It’s a brand new year. Time for a fresh start and a commitment to make 2016 better than 2015. Get inspired to take on new challenges and overachieve on those resolutions. Here are four books to help you make 2016 your best year ever.
100 Days of Happiness by Fausto Brizzi
From the very beginning, you get it. There will be no happy ending. In just the first few pages, you meet Lucio Battistini, an unfaithful husband caught in an affair. You also meet Lucio’s buddy “Fritz,” a tumor in his liver that is hosting inoperable cancer.
When Lucio calculates that he has 100 days left to live, his father-in-law allows him to sleep on his couch. He asks Lucio, “So, how do you want to spend these hundred days?”
There are 100 chapters – written in sequence with these final days of Lucio’s life. They are filled with laughter, tears and quite a few warm doughnuts.
Lucio invites you, the reader, to join in his journey, and leaves you blank pages in the book to answer the same questions. Perhaps you’ll find your own 100 days of happiness…or maybe even 365.
Year of Yes by Shonda Rhimes
Already in need of a healthy dose of motivation for the new year? Then take a trip to ShondaLand and get to know the woman behind Grey’s Anatomy, Scandal and How to Get Away with Murder. The uber-talented Rhimes opens herself up in this biography entitled Year of Yes.
You might be surprised to read that the mega successful Rhimes is actually an introvert. She may have created strong female characters like Cristina Yang and Olivia Pope, but Shonda herself has struggled with confidence in the past.
It took one comment from her sister during Thanksgiving dinner to set into motion the next year of Rhimes’ life: You never say yes to anything. And suddenly there were six simple words that would influence Rhimes – and maybe even you – to say “yes” more.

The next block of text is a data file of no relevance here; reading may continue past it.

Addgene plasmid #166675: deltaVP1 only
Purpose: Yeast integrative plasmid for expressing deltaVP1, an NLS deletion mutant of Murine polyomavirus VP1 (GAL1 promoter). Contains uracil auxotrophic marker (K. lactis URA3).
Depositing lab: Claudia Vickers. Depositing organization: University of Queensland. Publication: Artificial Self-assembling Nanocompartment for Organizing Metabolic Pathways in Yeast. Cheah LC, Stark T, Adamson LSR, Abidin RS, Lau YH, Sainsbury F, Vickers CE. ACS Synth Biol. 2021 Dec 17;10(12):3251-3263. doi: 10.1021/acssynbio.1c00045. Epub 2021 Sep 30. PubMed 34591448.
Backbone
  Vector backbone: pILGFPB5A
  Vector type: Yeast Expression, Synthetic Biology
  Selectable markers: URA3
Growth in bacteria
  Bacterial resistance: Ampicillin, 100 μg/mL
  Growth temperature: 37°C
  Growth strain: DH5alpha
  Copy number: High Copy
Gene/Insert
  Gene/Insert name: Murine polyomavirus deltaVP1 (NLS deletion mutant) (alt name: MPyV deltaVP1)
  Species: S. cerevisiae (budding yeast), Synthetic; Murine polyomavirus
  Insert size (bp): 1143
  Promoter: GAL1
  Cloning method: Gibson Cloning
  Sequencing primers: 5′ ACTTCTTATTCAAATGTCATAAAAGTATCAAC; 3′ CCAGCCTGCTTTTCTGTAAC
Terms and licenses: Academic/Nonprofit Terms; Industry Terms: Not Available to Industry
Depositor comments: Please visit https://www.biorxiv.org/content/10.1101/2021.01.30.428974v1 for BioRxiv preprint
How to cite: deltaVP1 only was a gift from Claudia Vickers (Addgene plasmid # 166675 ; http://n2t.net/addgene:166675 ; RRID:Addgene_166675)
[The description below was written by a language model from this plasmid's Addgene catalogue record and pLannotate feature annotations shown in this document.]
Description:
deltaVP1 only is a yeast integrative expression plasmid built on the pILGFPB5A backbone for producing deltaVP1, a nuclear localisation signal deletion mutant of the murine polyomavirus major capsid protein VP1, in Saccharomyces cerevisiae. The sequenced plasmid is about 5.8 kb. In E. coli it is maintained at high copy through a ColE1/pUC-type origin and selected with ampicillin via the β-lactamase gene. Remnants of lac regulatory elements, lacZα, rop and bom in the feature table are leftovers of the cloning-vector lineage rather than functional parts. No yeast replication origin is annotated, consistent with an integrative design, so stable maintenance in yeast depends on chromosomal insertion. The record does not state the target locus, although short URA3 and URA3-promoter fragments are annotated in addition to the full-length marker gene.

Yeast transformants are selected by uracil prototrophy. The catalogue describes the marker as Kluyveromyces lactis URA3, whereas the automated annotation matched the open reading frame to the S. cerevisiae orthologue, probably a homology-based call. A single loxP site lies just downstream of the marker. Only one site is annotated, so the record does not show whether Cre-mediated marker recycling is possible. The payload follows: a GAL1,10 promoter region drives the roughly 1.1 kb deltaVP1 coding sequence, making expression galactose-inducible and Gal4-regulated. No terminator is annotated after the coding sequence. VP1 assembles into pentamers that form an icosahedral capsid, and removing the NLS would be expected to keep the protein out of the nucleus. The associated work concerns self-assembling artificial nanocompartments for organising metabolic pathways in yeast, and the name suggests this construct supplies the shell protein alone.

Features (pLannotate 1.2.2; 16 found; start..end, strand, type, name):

Reading this book will make you feel like you’re chatting with your best friend, as Rhimes likes to break the fourth wall and speak directly to her readers. And might I suggest, if you are a fan of audiobooks, give this one a shot. Rhimes narrates it herself, so don’t be surprised to find yourself laughing out loud and maybe even talking back to her recording.
Mess: One Man’s Struggle to Clean Up His House and His Act by Barry Yourgrau
Everyone has a little (or a a big) mess in their life, including writer Barry Yourgrau. Come along with Yourgrau as he sorts through stacks of newspapers, postcards and boxes just in order to find his kitchen table, and as he researches the psychological and cultural aspects of hoarding.
Yourgrau’s quest to declutter his home (and his life) in order to save his relationship is not unlike that of most people, especially during this season of resolutions. Mess: One Man’s Struggle to Clean Up His House and His Act will make you think outside the messy room box and consider the “what” and “why” behind the clutter. It will also give you the strength and courage to finally say goodbye to the giant rubber band ball on your desk.
The Status of All Things by Liz Fenton and Lisa Steinke
Made a New Year’s resolution to cut back on oversharing in 2016? Social media can no doubt influence your life, but what if you could use it to actually control your life? This is exactly what happens in The Status of All Things to Kate – a social media junkie whose fiancé leaves her at their rehearsal dinner for her coworker.
Suddenly, Kate discovers that her Facebook status updates become reality. Her attempt to use the power of social media to rewrite her life reinforces the fact that the Internet is extremely powerful – but not always in a good way. Kate’s struggle to portray a perfect life on the Internet, both before and after her new magical status updates, shows the impact that posting everything on social media can have on happiness, relationships, and self-identity.
While the story is certainly a stretch when it comes to Internet time travel and Facebook “genie wishes,” this book will keep you entertained while at the same time teach you a lesson about the disillusioned world of social media.
Hannah Faye, Contributing Editor
Part-time writer and full-time reader, Hannah Faye is happy to be Stylaphile’s new contributing book editor. When she’s not reading or writing, she’s molding the minds of students in her English classroom or watching Netflix with her husband.
Read more about Hannah on her blog Follow Hannah Faye.